Fiddich Review Centre
Alternative Investment

Planting trees at to “deliver” for the next generation

One such pledge was to plant 75,000 acres (about 30,000 hectares) of new woodland every year in the UK by the end of this parliament.  By contrast, the UK planted 13,860 hectares of new woodland in the financial year 2021-221.

If Liz Truss wants to deliver and boost the economy, planting more trees is a great place to start. It would have a particular impact in rural areas, and so it has the very real potential to deliver on the Levelling Up agenda too, bringing jobs and economic growth to areas well beyond the M25.

Forestry and wood add £2 billion in annual economic value and employs more than 50,000 people in the UK 2.  About half of this is in Scotland and its share is liable to increase, given that 75 – 80% of new planting happens there, but the North of England is also a major player in UK forestry.

Nevertheless, the UK imports 80% of the wood products it uses, the second largest net importer of timber after China3. Given that commentators estimate that global demand for wood could triple, or even quadruple, by 2050, it’s not a good time to rely so heavily on imports.

Forestry and wood are making a very telling contribution towards environmental targets. The independent Climate Change Committee repeatedly highlights the vital role of both trees in sequestering, or soaking up, carbon, and wood in storing it. Wood is the ultimate sustainable building material and the UK construction industry, a late convert to wood, is moving away from concrete block and steel towards a greener model.

For investors, drawing financial returns from an environmentally friendly activity is proving to be an increasingly attractive combination.

Trees take a long time to grow, but in investment terms, they’re less exposed to economic turmoil and the vagaries of markets than many other assets. Forestry has also been shown to be capable of generating good returns over sustained periods, averaging 8% per annum over the 28 year life of the now-discontinued IPD forestry index4. Furthermore, there’s a growing market in carbon credits not reflected in historical investment returns.

Paul Atkinson, Partner at Par Equity, which manages four commercial forestry investment vehicles for high net worth individuals and institutional investors adds, “National and regional government targets for afforestation, together with growing demand for forestry products and investor demand for natural capital investment opportunities, combine to make a fertile environment for what has long been an established asset class for institutional investors and high net worth individuals. With pension caps having been lowered significantly in recent years, and with an increased awareness of the potential of natural capital assets, there’s a growing appetite for well managed forestry and peatland restoration schemes in the UK.”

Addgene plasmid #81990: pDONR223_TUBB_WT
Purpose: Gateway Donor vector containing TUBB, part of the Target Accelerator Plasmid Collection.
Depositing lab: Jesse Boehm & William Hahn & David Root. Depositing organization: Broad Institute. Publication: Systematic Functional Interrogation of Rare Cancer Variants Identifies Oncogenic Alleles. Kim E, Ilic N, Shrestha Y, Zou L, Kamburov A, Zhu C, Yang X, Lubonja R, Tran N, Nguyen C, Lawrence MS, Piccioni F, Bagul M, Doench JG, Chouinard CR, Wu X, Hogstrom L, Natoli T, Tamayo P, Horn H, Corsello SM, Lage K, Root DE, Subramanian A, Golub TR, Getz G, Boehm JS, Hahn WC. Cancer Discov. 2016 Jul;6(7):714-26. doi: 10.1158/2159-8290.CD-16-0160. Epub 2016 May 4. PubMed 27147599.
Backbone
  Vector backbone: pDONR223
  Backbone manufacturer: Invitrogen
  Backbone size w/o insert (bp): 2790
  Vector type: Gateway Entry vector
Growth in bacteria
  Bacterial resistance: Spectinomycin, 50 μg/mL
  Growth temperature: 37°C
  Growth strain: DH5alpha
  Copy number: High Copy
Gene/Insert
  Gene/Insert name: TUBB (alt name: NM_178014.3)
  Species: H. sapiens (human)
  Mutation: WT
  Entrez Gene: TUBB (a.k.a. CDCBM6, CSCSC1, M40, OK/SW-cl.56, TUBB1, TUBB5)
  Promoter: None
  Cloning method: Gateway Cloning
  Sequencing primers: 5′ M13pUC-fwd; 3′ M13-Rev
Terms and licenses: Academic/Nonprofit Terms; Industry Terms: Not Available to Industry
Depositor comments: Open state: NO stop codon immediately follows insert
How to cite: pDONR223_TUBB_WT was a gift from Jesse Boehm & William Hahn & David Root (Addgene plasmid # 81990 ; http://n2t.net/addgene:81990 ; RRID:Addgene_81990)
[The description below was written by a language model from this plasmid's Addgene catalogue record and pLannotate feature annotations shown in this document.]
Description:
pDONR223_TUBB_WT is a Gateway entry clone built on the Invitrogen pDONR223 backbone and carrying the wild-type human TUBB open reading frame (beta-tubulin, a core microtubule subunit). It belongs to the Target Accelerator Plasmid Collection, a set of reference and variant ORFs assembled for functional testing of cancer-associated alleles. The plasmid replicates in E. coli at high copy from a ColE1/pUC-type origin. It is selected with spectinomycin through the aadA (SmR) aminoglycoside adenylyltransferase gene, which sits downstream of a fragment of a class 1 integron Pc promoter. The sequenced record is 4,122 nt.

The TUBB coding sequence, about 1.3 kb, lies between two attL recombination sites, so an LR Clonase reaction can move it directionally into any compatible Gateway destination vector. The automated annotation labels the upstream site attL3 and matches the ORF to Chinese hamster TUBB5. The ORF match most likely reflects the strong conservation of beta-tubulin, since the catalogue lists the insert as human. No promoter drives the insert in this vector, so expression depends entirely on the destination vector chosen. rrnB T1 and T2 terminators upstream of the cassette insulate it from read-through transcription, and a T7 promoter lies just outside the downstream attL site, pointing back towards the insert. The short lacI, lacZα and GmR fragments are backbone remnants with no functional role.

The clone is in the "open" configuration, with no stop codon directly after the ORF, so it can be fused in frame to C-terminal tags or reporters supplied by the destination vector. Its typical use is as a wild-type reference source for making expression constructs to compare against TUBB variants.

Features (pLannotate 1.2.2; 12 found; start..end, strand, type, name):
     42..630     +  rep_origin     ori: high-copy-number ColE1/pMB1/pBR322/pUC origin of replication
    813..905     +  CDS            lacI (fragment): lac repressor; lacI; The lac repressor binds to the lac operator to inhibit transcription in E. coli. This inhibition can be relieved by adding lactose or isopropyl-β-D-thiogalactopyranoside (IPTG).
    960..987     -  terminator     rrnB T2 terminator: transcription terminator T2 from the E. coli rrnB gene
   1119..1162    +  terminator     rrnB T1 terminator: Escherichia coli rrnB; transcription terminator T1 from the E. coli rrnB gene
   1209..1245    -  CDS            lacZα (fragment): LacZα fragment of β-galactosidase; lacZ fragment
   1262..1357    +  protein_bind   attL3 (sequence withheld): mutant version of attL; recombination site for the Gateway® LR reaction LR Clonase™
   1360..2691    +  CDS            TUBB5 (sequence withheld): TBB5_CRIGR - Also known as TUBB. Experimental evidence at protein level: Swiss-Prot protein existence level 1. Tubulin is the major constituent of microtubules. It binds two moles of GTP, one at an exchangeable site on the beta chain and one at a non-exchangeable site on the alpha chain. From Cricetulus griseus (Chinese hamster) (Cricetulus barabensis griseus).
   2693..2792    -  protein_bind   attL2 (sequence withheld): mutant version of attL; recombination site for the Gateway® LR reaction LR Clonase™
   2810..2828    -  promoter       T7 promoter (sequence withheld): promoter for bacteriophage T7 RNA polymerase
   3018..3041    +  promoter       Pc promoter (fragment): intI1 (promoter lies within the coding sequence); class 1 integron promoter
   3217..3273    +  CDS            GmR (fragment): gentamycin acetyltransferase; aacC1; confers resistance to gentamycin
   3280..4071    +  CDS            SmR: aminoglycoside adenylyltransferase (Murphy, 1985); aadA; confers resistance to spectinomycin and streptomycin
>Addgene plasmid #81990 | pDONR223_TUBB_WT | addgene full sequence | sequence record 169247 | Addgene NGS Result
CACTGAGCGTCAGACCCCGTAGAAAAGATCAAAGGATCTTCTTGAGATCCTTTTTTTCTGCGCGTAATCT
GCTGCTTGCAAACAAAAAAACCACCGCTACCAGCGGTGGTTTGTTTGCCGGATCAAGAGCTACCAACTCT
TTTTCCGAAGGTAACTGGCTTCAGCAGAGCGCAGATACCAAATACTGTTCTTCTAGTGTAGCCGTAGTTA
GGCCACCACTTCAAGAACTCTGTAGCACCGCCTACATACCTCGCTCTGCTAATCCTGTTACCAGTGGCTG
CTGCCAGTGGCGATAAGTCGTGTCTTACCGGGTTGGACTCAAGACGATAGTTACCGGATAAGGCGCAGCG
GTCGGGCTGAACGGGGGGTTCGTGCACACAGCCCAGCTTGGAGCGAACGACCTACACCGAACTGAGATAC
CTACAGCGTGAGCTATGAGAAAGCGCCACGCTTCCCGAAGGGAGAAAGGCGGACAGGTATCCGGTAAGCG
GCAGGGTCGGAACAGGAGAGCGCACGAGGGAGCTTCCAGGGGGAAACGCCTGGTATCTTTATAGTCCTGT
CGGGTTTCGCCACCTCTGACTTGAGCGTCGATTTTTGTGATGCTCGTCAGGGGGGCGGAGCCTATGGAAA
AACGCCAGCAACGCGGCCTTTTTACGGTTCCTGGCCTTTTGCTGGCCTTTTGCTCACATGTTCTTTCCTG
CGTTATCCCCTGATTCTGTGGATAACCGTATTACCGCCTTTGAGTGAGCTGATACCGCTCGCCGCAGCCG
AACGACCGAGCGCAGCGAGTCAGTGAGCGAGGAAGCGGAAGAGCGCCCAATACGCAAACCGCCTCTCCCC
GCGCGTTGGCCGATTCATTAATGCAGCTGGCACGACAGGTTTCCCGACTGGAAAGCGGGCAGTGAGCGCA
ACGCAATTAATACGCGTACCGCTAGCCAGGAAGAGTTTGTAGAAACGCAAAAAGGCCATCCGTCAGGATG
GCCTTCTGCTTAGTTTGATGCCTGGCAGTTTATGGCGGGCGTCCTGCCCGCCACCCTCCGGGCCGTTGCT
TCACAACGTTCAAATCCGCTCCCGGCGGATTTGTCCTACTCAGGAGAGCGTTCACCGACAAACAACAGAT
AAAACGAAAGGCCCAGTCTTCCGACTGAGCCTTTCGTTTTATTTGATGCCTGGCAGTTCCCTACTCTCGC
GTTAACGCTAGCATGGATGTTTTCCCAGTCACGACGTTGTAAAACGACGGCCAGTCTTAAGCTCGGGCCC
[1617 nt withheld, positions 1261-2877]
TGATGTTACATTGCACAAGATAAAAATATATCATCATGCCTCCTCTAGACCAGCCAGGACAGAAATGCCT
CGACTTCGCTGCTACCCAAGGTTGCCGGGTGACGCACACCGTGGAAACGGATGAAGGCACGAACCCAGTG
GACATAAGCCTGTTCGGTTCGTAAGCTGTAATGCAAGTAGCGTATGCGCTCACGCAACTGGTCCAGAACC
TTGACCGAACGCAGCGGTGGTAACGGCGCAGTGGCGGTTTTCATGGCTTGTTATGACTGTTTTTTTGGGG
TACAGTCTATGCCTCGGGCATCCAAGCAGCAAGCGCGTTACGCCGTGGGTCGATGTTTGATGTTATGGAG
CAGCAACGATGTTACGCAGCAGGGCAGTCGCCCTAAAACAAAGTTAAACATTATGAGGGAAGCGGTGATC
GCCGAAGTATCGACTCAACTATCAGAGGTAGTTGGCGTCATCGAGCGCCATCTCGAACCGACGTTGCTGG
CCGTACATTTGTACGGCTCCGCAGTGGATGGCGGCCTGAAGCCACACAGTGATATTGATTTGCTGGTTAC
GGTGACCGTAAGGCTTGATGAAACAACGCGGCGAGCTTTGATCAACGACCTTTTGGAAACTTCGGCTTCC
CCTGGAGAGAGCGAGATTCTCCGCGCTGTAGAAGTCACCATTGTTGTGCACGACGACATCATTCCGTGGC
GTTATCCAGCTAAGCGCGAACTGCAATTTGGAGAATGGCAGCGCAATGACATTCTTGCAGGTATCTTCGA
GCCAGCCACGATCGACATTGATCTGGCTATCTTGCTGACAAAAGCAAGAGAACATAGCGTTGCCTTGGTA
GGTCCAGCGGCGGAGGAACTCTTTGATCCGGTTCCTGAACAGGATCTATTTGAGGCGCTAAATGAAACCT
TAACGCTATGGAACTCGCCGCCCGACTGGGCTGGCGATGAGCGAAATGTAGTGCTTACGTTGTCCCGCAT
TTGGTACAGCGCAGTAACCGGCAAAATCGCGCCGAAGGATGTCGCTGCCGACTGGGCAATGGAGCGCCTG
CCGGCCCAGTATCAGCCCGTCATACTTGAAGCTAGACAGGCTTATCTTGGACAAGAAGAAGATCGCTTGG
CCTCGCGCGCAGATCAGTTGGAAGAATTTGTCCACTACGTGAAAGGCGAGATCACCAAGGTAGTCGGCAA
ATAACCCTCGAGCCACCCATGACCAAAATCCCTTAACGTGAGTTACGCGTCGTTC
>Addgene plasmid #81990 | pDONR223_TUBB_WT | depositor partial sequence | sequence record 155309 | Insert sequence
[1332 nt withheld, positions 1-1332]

A share of a portfolio of forestry assets owned by a forestry fund can be had for as little as £50,000 but still benefit from tax advantages. Such investments can be exempt from inheritance tax after two years, meaning that commercial forestry has the potential to deliver several benefits for the next generation. In addition, neither capital gains nor income tax is levied on timber, whether standing or harvested. Increases in land values realised on disposal would not, however, be exempt from capital gains tax.

Like any investment, there’s no guarantee of a successful return and forestry is classed as a higher risk investment, primarily because fund interests can’t readily be redeemed or transferred. Practical threats to trees include disease, fire and storm damage, which may be exacerbated by climate change. These risks can be mitigated in various ways, such as species selection, insurance and forestry management practice.

About Par Equity

Founded in 2008, Par Equity is an Edinburgh based alternative asset manager. Par has been actively involved in commercial forestry and woodland investment for more than a decade. Par Equity works with its long-time operating partner, Scottish Woodlands, to identify and evaluate potential forestry sites and their management thereafter.